If you had to rank the must-have items in a modern studio, an audio interface would have to placed somewhere close to the top. Playing a crucial role in converting analog signal into those ones and zeros isn’t a glamorous one, but it’s gotta be done at some point if you want to get it in the box. This is where Sono comes to the rescue.
Sono by Audient ticks those boxes but doesn’t sacrifice personality. It meets the high spec needs of the modern studio but also injects much-needed character into digital recording.
Audient’s history stretches back decades. With Sono, it’s done something decidedly different. An audio interface with guitar performance at its core.
Injecting colour and character into the signal path via the audio interface has improved dramatically since the large scale adoption of digital recording. The story for guitar though hasn’t really changed much over the years.
There has been the steady implementation of HI-Z DI inputs for guitars and basses (you probably won’t find even a small unit without that input these days). While this is undoubtedly convenient, a way to imbue that guitar or bass tone with a vibe comparable with amped cabinet tone has proven difficult.
There are a few reasons for this. The challenge of creating a sense of space that a physical amp and cabinet combination isn’t an easy one to overcome. A guitar amp ringing out in a room, reflecting off all the surfaces of a chamber is no easy thing to emulate. Therefore, most DI’d guitar tone tends to fall flat, barely registering a pulse.
Latency in the Digital Domain
Another problem is the conundrum of latency. Latency is the period of time measured from when you make a sound, to when you actually hear it. If you plug in a guitar directly to your audio interface, it has to pass through a series of hurdles before it can be heard again. The conversion to a digital signal, the processing within a DAW, then the conversion back to an analog signal to be heard through speakers or headphones.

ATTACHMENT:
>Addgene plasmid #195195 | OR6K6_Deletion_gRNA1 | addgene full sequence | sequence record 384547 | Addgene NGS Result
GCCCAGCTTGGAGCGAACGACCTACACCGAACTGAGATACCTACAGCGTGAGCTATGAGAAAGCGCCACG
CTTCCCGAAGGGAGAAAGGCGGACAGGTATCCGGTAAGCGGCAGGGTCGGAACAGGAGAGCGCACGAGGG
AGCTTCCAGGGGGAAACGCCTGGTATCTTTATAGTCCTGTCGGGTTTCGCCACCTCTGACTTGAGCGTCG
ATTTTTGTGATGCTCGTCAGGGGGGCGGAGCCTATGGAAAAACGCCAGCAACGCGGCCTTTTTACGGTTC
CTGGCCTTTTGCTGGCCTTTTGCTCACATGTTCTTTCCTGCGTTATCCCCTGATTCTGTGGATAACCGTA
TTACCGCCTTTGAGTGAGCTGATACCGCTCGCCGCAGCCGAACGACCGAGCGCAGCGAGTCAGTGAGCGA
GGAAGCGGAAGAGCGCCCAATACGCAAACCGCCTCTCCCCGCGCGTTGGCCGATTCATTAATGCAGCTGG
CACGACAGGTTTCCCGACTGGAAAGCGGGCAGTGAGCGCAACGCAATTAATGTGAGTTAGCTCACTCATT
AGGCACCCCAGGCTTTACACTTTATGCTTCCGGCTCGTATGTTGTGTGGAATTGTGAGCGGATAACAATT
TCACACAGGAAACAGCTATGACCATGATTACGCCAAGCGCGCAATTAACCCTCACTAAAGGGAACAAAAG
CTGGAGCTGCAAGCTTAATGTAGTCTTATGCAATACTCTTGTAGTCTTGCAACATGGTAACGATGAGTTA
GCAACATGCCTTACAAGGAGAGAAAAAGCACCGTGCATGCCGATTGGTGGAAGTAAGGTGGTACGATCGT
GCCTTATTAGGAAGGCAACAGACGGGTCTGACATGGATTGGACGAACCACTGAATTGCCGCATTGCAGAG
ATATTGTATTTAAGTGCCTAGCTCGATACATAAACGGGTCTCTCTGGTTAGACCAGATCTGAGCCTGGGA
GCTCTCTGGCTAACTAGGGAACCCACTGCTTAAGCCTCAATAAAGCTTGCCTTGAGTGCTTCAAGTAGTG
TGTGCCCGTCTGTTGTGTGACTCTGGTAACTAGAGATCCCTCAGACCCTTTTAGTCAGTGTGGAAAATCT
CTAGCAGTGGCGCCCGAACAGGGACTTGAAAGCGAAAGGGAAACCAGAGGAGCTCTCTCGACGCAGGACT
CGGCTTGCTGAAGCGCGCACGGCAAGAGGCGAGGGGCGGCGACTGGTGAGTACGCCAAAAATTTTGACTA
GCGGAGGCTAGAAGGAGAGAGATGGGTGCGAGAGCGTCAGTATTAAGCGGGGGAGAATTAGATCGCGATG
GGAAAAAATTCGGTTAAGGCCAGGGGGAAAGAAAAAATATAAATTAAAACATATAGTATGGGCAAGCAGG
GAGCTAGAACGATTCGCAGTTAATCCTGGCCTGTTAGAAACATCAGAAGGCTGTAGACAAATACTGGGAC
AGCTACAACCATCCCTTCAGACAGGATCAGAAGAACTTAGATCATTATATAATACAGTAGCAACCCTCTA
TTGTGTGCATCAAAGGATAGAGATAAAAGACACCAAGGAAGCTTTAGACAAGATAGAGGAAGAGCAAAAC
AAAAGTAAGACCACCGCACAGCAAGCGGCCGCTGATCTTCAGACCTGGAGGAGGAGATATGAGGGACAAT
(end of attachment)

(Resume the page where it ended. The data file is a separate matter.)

Depending on several factors (the type of connection to the computer, computer processing power, software processing) the round trip might take up 10 – 20 milliseconds. Now, of course in many other contexts, whinging about a few milliseconds might sound a bit over the top. But once you experience that frustration of latency, especially when recording, you’ll never want to go back there.
With Sono, Audient have addressed all these concerns and more. They’ve essentially crammed the functionality of a guitar amp, into a desktop audio interface. It’s an interface that puts guitar players first, with a few key features that make it a pioneer in the field.
Back to the Classics
Firstly it takes the heart of classic guitar tone and puts it right in the unit. It’s fitted with a 12 AX7 tube – exactly the kind of tube that has graced many of the classic amps throughout the decades. Beyond the warmth of the tube preamp, three bands of EQ are available to further sculpt your tone – just like you would on a real amp – before the signal even hits your DAW.
And despite the fact that the Sono is definitively an interface for guitarists, you can route a microphone through the valve preamp section and EQ, for those times when you’ll be recording vocals or acoustic guitar for example.
Inside the unit, the onboard DSP (digital signal processing) mitigates that aforementioned, pesky latency. The DSP effectively releases the computer from the burden of processing the sound.
Three Dimensional Tone
The amp modelling and cabinet simulation are provided by Two Notes Audio Engineering. The software gives you the ability to bring a lively, three-dimensional cabinet tone to in the box recordings, with 20 cabinets, 8 microphones and 8 chambers to completely customise your recording tone – ready to print before you’ve added a single plugin on a DAW channel.
You can also slot the process of reamping easily into your workflow. To do this, you would usually need a dedicated reamp box, but as Sono always records a clean DI channel, you can simply feed a guitar amp from the “to amp” output of the unit. A simple way to create yet another layer of depth to a guitar recording.
Audient has forged a solid reputation for the precision of their engineering, the clean power of their preamps and modern console workflows. With Sono, however, they’ve struck out and created something truly new.
Taking the techniques they’ve accumulated through decades of traditional studio craft and opened up to a new generation of guitarists, producers and engineers.